Sachin's next milestones could well come in Parliament, though the batsman swears the cricket field will always remain his karmabhoomi. Even Sachin is likely to find it difficult to achieve anywhere else what he has done on the cricket field - statistics like a 100 international centuries, or over 15000 Test runs, the first batsman to get a double ODI century, the list goes on.
Purists will say, don't look at numbers, look at his game, and will sigh at the craft of Sachin Ramesh Tendulkar, the man with almost every stroke in the book.
What separates the Master Blaster from others is his unmatched ability to adapt to format, physical conditions and the situation the team is in; this has assisted him in amassing runs in all parts of the world.
He is revered. And yet when he takes over a year to make his 100th ton, an incredible statistic, there are those who point out that India lost to Bangladesh in the effort to notch that hundred. Sachin is compelled to explain that he plays for the team, that he will continue playing. And it goes on - a national obsession. We heard it all before. At heated canteen debates, on long Facebook discussions, in every nook-and-cranny of the country.
Born in Mumbai on April 24, 1973, his father Ramesh named him after music composer, Sachin Dev Burman. But it was his elder brother Ajit who encouraged Sachin to take up cricket and took the 12-year-old to Mumbai's legendary cricket coach Ramakant Achrekar. The master-blaster still credits 'Achrekar Sir' with building his technique and powers of concentration
Sachin Tendulkar has been talked about ever since he notched a 664-run partnership with Vinod Kambli as a schoolboy playing in the Harris Shield, an inter-school tournament. At 14, Tendulkar was a ball-boy for India's match against Zimbabwe at the Wankhede Stadium during the 1987 World Cup; few would have thought that they had caught a glimpse of greatness.
Sunil Gavaskar, who was the most successful Test batsman of that era, presented the promising youngster a pair of his own ultra-light pads, a gesture that Sachin says was the biggest encouragement for him. He said that after smashing Gavaskar's long-standing record for the most number of Test centuries.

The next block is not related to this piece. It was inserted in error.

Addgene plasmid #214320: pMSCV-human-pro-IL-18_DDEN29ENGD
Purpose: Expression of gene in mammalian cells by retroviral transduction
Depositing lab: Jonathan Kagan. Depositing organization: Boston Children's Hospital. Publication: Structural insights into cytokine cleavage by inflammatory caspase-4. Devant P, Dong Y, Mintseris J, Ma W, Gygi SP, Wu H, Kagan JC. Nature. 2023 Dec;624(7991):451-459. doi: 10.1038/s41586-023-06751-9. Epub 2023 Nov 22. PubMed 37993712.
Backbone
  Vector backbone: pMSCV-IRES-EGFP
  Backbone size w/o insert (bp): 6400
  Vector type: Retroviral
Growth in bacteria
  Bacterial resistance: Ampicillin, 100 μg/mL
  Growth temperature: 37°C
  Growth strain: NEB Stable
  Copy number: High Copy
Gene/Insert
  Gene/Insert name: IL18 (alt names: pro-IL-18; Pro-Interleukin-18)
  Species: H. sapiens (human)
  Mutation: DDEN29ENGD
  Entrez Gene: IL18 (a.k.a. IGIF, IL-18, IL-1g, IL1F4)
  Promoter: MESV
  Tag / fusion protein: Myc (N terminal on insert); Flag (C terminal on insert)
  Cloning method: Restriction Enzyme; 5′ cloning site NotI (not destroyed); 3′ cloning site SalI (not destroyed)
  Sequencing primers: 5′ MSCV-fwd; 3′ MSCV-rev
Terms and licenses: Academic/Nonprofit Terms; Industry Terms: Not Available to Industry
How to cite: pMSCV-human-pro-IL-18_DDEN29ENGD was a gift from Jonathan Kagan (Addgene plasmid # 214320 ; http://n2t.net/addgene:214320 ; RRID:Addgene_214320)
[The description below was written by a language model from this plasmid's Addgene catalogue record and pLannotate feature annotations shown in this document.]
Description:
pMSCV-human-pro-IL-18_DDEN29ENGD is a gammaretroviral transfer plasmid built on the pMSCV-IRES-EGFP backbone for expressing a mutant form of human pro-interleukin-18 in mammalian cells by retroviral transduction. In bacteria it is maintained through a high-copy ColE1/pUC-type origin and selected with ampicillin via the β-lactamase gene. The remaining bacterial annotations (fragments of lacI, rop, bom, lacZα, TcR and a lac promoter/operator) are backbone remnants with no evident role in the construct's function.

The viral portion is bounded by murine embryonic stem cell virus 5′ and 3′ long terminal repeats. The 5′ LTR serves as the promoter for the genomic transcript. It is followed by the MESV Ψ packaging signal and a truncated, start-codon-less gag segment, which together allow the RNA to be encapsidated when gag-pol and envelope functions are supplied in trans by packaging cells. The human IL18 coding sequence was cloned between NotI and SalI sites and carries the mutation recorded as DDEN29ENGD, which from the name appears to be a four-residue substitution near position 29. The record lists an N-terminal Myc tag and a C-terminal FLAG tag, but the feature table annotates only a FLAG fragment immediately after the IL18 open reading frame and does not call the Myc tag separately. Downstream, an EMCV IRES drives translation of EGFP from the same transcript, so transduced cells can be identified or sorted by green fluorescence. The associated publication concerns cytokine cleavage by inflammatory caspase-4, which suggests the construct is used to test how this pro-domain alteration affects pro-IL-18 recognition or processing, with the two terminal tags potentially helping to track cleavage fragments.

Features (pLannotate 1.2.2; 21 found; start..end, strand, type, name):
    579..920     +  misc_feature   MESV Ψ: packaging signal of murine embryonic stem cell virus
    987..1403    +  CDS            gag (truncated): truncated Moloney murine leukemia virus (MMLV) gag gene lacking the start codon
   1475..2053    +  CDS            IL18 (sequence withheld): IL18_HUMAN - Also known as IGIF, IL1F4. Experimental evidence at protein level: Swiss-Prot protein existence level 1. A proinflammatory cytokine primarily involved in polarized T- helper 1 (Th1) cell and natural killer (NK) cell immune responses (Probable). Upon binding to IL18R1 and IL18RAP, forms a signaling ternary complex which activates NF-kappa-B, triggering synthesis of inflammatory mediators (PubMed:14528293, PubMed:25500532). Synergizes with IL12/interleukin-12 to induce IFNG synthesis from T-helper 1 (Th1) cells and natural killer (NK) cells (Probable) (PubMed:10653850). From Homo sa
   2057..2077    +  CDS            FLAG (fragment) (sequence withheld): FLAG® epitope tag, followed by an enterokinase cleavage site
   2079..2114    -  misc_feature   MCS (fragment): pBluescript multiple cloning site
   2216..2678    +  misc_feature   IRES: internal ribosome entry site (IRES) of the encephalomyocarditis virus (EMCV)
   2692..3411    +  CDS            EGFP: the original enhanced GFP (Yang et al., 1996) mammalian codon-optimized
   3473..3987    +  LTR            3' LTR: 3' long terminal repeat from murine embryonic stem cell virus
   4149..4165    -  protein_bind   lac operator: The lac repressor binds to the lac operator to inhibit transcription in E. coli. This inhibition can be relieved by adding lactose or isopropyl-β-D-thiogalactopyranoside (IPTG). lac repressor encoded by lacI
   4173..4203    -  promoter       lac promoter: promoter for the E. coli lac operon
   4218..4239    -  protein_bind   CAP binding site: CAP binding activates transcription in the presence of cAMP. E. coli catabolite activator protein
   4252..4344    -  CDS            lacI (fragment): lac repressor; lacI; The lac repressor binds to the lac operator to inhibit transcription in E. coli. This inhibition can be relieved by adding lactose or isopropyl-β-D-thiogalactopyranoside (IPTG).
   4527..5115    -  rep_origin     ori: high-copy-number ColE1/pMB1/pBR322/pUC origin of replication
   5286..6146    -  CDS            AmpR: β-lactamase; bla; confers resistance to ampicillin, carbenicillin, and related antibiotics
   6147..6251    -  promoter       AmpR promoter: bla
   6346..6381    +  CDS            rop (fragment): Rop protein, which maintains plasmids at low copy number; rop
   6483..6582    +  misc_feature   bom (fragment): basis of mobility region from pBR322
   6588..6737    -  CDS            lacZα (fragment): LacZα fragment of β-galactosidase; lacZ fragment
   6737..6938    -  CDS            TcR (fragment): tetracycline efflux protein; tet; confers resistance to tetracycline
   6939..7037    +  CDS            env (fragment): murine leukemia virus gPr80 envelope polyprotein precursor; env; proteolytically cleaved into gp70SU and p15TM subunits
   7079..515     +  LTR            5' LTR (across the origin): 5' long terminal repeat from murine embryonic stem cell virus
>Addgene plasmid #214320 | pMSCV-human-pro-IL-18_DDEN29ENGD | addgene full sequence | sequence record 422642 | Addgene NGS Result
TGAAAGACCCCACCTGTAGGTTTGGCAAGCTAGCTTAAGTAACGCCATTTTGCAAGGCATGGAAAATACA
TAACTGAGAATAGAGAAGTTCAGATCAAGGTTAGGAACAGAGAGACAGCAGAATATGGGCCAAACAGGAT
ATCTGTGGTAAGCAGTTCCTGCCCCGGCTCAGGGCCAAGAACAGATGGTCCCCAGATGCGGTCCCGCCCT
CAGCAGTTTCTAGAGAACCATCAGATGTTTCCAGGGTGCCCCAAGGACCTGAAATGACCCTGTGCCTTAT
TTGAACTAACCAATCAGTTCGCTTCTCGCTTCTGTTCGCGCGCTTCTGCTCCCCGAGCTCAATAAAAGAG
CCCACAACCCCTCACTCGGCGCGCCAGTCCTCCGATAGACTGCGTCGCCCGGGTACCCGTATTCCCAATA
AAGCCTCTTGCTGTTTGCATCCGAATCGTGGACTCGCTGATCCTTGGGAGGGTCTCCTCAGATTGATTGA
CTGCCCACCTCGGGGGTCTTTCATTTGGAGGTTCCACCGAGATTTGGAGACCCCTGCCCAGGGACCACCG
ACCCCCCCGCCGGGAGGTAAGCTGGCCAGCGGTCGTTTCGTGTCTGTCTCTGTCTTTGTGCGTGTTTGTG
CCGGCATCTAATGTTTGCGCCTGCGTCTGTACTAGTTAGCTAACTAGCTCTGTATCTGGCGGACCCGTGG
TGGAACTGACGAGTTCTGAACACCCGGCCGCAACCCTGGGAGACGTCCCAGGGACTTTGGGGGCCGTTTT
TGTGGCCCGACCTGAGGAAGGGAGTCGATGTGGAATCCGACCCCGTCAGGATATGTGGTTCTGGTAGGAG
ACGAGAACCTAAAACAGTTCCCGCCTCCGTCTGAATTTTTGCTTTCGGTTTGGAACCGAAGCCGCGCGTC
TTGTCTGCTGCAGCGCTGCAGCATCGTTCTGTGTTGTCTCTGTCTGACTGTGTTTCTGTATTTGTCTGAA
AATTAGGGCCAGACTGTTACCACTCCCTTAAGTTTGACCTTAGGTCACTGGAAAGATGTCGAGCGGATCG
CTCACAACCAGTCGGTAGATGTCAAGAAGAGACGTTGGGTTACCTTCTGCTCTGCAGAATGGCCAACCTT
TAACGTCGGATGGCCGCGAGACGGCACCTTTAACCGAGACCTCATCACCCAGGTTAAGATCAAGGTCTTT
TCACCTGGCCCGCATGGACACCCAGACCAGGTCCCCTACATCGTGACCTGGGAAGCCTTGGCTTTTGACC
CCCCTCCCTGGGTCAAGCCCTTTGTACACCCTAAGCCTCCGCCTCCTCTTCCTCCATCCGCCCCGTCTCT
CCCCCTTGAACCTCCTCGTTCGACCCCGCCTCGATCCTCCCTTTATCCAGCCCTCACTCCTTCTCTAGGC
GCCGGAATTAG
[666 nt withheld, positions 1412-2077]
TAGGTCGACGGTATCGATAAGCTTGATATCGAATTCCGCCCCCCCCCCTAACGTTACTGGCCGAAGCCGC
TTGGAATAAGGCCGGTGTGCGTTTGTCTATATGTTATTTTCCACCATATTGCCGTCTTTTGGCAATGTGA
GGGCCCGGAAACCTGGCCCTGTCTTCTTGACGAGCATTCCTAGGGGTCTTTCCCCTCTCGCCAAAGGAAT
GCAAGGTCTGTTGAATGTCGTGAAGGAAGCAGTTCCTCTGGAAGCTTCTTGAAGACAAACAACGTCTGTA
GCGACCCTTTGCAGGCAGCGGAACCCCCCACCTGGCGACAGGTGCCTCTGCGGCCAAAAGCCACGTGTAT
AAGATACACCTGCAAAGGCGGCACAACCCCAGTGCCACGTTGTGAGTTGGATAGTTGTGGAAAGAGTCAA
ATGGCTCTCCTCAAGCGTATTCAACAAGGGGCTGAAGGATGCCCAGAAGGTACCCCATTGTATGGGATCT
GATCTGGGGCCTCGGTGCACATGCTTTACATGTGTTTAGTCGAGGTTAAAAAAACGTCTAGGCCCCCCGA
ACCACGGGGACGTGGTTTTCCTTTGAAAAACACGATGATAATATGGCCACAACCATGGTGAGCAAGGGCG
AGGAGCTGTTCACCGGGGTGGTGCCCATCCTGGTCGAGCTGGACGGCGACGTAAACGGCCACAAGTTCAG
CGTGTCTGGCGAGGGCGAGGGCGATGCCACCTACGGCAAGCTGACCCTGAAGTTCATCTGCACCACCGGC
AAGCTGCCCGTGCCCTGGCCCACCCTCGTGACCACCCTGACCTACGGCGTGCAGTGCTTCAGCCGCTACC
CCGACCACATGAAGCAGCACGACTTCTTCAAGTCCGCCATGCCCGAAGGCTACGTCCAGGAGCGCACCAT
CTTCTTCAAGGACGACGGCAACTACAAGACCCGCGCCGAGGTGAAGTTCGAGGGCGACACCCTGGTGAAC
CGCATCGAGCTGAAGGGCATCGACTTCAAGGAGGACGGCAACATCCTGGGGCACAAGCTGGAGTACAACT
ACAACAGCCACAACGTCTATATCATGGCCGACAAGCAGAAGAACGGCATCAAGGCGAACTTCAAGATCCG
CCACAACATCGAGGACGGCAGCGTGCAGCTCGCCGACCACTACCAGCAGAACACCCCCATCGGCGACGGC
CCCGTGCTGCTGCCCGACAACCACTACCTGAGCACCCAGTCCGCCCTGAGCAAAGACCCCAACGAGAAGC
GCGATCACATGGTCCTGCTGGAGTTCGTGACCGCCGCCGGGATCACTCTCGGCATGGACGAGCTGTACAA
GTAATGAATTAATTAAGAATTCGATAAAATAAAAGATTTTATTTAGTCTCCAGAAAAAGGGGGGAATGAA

Tendulkar scored 100 not out in his debut first-class match for Bombay against Gujarat and went on to score centuries on his debut in the Deodhar and Duleep Trophy.
He was selected to play for the Indian side in the 1989 tour to Pakistan. His performances were not thoroughly convincing, but what was credible was his urge to perform despite being hit by potentially lethal bouncers from the Pakistan pacers.
Sachin's first century came almost a year later on the tour to England, he scored an unbeaten 119 and was highly praised for his style and discipline. He had five Test tons before he turned 20 and was the youngest to reach a 1000 runs in Test cricket.
His flamboyant display not only allowed him to score runs freely but also went a long way in intimidating the bowlers. Sachin went on to establish an indispensable position in the Indian middle order. Though he waited 79 innings to get to his first ODI hundred (in 1994, against Australia, in Colombo), Sachin was the first to get to 10,000 runs in one-day cricket and has scored 49 centuries in that format.
At a time when Indian cricket lost track of its past glory and balance, Sachin Tendulkar seemed to be the only guiding light. The Indian batting virtually circled around Sachin Tendulkar, inviting awe and anticipation to his presence on the field. Sachin would go on to break the records of the most number of runs and centuries in either format of the game. He also scored the first double century in One Day Internationals, almost 40 years after the format was introduced.
He has been widely compared with the greatest batsman of all time, Don Bradman, who himself admitted that Sachin's style was the closest to that of his own.
Tendulkar's achievements hold even more significance considering the weight of expectations carried by him. He is the first Indian cricketer to get the Rajiv Gandhi Khel Ratna Award, the Arjuna Award, the Padma Shri and the Padma Vibhushan (India's second-highest civilian honour). Sachin is also an honorary Group Captain in the Indian Air Force.
Surprising as it may sound, the 39-year old, possesses child-like enthusiasm for the sport, a fact revealed by former teammate Rahul Dravid. A passion that is shared by his family; his wife Anjali doesn't eat or drink whenever Sachin is at the crease.
By Sachin's own admission, winning the World Cup in 2011 was his 'biggest dream' that came true.
The only question mark in an otherwise glittering career is Sachin's captaincy record. In the 25 Tests he captained India in, he won just 4 and lost nine In the 73 one-dayers he was captain, India managed to win just 23.
His style and approach have changed over the past few years. Some say it is to elongate his career while some say it is the sport that has brought about the change. But the most suitable explanation seems to be the evolution of a man who has never shown signs of complacency despite having almost every record in the book. Sachin may use the heaviest bat in international cricket (over 3.2 pounds) but what is admirable is that after 23 years of international cricket, it remains one of the broadest that there is.
In a nutshell, Sachin Tendulkar turned a sport into a religion, something that no one had ever done.